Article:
Drought -- National Drought Mitigation Center


Date of this Version

October 2000


Published in Drought Network News Vol. 12, No. 3, Fall 2000. Published by the International Drought Information Center and the National Drought Mitigation Center, School of Natural Resources, University of Nebraska – Lincoln.


In Turkey, desertification has been taking place in areas of low rainfall and minimal vegetative cover. In particular, the central, eastern, and southeastern parts of the country are vulnerable to desertification because of erosion, deforestation, and degradation of vegetative cover. Rivers of those regions are characterized by very high sediment yields. Nearly 60% of the country’s soils are subjected to severe erosion and approximately 450 million tons of sediment are carried to rivers each year. Meanwhile, wind erosion has been a very effective desertification process in central and southeastern parts of the country, where annual rainfall varies around 400–500 mm/year. Most central and southeastern parts of Turkey are considered semiarid, and some parts of the Central Anatolia region around Tuz Lake exhibit arid conditions, with 300 mm/year rainfall.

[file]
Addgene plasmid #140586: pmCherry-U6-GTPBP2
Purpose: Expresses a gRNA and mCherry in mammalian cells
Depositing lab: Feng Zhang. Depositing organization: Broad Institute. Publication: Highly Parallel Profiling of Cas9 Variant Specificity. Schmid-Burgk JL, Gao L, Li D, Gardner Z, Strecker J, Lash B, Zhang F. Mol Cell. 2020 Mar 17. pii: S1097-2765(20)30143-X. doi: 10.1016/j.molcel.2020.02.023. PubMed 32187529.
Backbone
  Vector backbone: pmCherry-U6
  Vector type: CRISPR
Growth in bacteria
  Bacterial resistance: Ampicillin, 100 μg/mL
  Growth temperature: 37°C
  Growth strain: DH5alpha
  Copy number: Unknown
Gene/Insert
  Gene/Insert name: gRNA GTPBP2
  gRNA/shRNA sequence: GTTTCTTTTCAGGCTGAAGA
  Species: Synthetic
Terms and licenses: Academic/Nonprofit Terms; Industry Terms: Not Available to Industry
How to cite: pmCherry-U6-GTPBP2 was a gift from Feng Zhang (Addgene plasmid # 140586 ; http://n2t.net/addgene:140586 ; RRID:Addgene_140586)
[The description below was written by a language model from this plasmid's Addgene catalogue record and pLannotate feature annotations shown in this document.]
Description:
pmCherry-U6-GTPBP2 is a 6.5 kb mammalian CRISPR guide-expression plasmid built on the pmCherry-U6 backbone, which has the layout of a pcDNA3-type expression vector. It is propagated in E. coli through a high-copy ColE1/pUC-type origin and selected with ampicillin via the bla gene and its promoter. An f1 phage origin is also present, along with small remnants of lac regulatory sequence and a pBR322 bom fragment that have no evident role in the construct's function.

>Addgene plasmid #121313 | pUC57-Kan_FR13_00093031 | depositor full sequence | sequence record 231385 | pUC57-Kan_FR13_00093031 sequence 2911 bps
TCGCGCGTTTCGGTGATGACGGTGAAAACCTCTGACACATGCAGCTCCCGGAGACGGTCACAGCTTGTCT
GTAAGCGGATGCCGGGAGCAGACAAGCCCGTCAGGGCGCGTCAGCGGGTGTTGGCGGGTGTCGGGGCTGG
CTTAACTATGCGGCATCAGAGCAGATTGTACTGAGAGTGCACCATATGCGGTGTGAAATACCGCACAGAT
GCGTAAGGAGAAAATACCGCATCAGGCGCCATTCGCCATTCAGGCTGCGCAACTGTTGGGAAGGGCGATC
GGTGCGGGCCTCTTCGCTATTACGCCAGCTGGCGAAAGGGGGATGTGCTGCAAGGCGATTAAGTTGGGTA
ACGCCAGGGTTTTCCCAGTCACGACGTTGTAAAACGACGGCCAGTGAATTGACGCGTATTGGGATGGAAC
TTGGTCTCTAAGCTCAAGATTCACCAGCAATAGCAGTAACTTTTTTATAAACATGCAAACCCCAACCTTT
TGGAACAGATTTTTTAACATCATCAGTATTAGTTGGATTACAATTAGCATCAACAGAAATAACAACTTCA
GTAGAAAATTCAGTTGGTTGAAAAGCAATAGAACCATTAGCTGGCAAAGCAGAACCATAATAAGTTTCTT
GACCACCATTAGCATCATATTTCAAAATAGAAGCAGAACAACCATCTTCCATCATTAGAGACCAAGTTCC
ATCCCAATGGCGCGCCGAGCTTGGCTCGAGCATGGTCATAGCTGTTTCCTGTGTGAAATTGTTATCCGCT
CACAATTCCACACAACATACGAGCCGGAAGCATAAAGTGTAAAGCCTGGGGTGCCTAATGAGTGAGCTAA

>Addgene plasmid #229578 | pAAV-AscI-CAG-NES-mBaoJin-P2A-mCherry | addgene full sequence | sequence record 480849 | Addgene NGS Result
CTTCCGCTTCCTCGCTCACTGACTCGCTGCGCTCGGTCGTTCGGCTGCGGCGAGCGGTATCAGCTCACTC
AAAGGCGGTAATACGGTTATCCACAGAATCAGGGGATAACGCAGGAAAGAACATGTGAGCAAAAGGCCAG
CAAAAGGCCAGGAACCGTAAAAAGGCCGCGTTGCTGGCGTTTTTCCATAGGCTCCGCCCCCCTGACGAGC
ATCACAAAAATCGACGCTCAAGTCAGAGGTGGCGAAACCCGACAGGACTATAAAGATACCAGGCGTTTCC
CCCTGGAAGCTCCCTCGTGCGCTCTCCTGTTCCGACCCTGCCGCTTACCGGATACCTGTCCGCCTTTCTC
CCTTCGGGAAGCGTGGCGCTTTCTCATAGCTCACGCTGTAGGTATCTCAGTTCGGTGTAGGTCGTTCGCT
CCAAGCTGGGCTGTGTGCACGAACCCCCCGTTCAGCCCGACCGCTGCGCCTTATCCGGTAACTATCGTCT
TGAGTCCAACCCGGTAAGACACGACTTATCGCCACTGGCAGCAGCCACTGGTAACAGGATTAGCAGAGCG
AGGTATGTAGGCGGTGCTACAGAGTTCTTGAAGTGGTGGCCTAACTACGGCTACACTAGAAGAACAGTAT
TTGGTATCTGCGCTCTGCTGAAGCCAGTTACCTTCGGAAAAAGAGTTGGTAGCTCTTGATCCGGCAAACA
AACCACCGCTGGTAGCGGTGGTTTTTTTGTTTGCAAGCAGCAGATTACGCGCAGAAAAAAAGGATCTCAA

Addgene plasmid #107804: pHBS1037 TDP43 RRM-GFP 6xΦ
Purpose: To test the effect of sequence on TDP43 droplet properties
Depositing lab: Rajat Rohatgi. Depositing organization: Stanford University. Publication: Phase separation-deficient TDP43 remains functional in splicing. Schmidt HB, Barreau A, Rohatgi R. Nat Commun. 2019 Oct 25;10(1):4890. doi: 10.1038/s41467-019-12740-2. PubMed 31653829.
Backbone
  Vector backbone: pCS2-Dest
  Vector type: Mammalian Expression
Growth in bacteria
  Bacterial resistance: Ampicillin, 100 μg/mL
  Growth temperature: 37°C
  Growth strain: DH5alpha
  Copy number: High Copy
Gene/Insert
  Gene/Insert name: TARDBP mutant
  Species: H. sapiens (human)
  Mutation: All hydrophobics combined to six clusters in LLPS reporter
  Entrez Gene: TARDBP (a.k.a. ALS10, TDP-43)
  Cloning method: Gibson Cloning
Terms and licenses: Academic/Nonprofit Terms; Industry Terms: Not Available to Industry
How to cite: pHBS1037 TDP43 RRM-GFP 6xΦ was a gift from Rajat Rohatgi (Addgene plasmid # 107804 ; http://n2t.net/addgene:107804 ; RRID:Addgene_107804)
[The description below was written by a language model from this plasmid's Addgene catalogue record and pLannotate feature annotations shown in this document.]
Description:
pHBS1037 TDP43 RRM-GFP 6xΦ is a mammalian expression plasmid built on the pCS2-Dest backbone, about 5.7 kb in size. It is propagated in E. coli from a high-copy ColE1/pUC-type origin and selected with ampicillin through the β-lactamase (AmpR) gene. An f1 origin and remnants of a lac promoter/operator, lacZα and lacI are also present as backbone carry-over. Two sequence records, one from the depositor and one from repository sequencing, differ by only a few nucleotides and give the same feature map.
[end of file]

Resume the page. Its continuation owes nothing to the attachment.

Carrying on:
This study presents a potential use of remote sensing for monitoring desertification with AVHRR-derived NDVI (Normalized Difference Vegetation Index) data. NOAA series operational meteorological satellites provide data that can be used for various earth observation applications, such as vegetation indexes, sea surface temperatures, hydrologic applications, and natural disasters. The Advanced Very High Resolution Radiometer (AVHHR) is a multichannel scanning radiometer carried by the NOAA Polar Orbiter satellite series. It is a 5-channel radiometer, using a spinning mirror to scan across 111 degrees for a ground swath of 2,700 km, with an IFOV at a nadir of 1.1 km. Because of the temporal characteristics of AVHHR, it is possible to obtain valuable information for vegetation monitoring studies and other environment-linked applications (Gutman, 1991).